Detroit Free Press, June 12, 2008: Don’t let a bad economy doom children to poverty


The most depressing trend out of the annual Kids Count report being released today is the continued rise in poverty rates among children in Michigan. This is not news, and it reflects a nationwide pattern, but the difference here is acute.


In 2000, 14% of Michigan’s children lived in poverty. In 2006, 18% did. To be counted as impoverished, a family of four could have no more than $20,444 in income.

Equally depressing is the growth in families where no parent has a full-time job, up from 31% to 35% — a change that in effect took Michigan from slightly below the national average to above it. That puts Michigan 37th among the states, and it’s a ranking that perhaps not coincidentally matches how poorly the state stands in infant mortality when compared to the rest of the nation.

The annual release of national data from Kids Count is one of the most comprehensive opportunities Michigan has to benchmark itself against other states in how its children are faring. Teens, amazingly, have continued to show gains in many statistics. That includes a continuing drop in death from accidents, most often attributed to the sensibly tightened standards for driver’s licenses. But statewide, the teenage dropout rate also has declined, as has the teenage birth rate. Michigan ranks gratifyingly well above the national average in these measures.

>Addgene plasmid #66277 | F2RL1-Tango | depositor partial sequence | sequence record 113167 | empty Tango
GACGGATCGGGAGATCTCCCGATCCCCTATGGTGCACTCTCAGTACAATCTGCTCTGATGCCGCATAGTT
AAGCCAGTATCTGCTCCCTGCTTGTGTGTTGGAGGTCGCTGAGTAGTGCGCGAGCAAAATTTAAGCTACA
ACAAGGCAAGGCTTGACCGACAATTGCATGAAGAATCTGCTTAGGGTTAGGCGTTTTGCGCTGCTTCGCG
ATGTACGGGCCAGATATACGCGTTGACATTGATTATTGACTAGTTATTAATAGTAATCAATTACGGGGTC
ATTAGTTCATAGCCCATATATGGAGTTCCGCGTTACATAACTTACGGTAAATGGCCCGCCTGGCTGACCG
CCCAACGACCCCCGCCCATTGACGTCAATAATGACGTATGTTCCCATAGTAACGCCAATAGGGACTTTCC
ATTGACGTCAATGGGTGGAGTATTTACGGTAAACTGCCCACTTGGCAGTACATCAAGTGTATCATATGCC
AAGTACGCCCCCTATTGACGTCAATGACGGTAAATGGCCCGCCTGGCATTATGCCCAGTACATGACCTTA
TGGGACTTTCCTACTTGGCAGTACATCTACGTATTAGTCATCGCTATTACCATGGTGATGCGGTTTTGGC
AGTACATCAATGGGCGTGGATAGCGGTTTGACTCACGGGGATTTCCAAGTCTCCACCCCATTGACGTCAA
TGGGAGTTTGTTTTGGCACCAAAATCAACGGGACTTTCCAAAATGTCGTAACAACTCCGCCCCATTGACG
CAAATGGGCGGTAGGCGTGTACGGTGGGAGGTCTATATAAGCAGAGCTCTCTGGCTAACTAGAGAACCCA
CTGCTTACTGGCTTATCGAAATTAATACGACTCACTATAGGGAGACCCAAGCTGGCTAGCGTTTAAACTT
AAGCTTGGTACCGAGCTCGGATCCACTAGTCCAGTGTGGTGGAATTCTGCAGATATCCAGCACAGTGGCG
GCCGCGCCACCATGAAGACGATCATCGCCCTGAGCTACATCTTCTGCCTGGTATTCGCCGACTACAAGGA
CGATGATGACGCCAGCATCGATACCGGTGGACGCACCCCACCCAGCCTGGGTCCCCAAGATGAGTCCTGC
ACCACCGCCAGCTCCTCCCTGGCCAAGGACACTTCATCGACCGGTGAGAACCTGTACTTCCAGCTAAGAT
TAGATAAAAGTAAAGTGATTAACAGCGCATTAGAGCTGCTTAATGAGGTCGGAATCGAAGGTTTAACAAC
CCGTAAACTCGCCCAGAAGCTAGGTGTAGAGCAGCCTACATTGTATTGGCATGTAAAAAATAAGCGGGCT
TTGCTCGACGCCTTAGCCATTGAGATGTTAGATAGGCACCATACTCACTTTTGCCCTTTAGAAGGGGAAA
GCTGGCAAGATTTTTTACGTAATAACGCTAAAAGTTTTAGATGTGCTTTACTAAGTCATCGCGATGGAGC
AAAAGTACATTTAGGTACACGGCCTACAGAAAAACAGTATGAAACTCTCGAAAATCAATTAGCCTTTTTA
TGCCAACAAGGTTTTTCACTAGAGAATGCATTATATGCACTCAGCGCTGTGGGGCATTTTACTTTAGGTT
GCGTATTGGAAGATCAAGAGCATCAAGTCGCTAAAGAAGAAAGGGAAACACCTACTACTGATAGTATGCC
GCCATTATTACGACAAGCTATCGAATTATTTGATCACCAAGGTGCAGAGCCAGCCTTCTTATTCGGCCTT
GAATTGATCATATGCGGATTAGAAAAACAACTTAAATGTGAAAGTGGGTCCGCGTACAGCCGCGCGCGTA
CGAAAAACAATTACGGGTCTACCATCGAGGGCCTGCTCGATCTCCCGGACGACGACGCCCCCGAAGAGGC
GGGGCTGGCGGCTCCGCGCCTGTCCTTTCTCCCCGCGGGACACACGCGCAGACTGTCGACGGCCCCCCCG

But in a sad statistic that matches Michigan’s high imprisonment rate for adults, Michigan locks up more of its pre-teens and teenagers than the nation as a whole — even though the arrest rate for violent crimes is lower than the national average. Kids Count shows that for every 100,000 children ages 10-15, Michigan has 137 in custody, compared to 125 nationwide.

The continuing economic problems here bode even more poorly for today’s children. They are tomorrow’s teenagers, and quickly thereafter Michigan’s next work force. It is not just compassionate but in every Michigander’s self-interest to ensure that children in impoverished families have the food, health care and education that give them a chance to grow into strong and capable adults.